The Total Market Approach (TMA) to cross-cultural marketing has become fairly widespread, especially with the bigger brands such as Coke and Nike. It’s kind of a no-brainer to use TMA these days, because there is so much diversity in consumer groups, and in some ways, trying to appeal to every unique need or niche is impossible. With TMA, you’re essentially appealing to both to the ethnic diversity of your consumer group, while pointing out how much that group has in common with all other ethnicities. This, in turn, can help you achieve your cross-cultural campaign goals
What you’re seeing from big brands is an appeal to a shared principle, whether it be athletic achievement (Nike), enjoying a universally-loved beverage (Coke) or a love of gadgets (Apple). These brands are appealing to a cross section of cultures and ethnicities by identifying what they all have in common. Depending on the product or service being marketed, I think this approach has been successful, especially among Millennials who tend to view things far less through the prism of cultural identity, and more through the prism of shared experiences and interests.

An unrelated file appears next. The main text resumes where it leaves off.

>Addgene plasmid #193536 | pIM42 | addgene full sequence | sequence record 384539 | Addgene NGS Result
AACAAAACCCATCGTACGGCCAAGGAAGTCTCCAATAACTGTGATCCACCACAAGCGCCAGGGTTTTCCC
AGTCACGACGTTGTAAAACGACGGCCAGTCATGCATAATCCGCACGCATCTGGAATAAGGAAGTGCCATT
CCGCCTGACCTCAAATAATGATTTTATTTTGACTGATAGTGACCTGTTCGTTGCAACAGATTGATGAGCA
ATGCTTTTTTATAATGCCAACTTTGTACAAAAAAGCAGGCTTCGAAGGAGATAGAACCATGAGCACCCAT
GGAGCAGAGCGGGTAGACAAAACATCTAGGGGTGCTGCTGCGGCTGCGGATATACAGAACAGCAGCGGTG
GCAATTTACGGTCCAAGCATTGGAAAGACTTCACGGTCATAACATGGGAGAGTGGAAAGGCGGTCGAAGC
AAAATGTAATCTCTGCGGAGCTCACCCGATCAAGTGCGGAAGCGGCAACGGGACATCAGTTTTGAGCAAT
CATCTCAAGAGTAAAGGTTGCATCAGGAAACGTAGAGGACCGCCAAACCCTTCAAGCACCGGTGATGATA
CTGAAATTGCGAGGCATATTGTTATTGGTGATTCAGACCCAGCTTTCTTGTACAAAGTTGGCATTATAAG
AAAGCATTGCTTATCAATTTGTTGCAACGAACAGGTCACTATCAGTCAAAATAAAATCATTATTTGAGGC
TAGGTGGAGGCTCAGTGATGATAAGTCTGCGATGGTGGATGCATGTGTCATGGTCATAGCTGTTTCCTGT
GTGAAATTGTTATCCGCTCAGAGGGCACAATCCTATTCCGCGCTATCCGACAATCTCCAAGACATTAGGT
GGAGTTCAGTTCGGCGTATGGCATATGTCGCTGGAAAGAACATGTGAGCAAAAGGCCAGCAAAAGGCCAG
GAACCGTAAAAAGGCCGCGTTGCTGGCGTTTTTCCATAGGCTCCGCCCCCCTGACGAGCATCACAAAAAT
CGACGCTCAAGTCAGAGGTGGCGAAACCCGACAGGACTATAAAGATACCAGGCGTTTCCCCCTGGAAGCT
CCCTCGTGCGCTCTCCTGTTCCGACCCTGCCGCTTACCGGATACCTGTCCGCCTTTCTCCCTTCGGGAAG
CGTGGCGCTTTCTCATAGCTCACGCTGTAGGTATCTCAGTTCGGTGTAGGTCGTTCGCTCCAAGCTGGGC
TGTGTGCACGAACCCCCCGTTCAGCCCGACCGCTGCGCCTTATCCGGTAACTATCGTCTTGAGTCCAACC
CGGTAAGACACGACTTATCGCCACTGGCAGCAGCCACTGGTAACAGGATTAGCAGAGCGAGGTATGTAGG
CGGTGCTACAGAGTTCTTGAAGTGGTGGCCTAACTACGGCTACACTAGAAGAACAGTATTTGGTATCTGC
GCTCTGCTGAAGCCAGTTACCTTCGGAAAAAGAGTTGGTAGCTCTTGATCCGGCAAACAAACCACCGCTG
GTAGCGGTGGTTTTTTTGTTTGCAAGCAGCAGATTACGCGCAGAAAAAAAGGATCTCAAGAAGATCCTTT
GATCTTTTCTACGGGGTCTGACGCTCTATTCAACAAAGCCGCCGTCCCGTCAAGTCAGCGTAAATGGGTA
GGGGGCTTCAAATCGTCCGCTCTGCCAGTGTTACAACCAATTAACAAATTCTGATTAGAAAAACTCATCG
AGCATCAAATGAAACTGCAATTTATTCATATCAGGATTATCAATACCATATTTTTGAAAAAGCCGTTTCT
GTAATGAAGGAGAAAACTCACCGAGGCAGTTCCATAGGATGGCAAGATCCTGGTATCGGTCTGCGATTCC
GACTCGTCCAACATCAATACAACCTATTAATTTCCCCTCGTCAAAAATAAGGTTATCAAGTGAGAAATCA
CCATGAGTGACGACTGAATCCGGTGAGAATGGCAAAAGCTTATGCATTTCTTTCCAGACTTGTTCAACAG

That said, there are still some challenges to TMA, namely the fact that you really can’t sustain a business on being all things to all people. At some point, your products and services just don’t have enough of a universal appeal to cross all boundaries, and I think that’s why a lot of these brands are only using TMA in targeted campaigns.
The obvious benefit of this type of approach is that it is more affordable than trying to create campaigns that target different consumer groups. So you end up with marketing that is financially feasible, because you can sell one message to a broad consumer group.
But you can also run the risk of alienating a segment of the very group you’re targeting, because they feel that your marketing is too broad, and doesn’t speak to their specific wants and needs. Another risk you run in these campaigns is that an ethnic group may also believe you are pandering or being condescending, which of course is not your intention, but can be perceived in that way. Marketing agencies must be aware of how to their content to a diverse consumer group by identifying common wants and needs that transcend cultural and ethnic boundaries.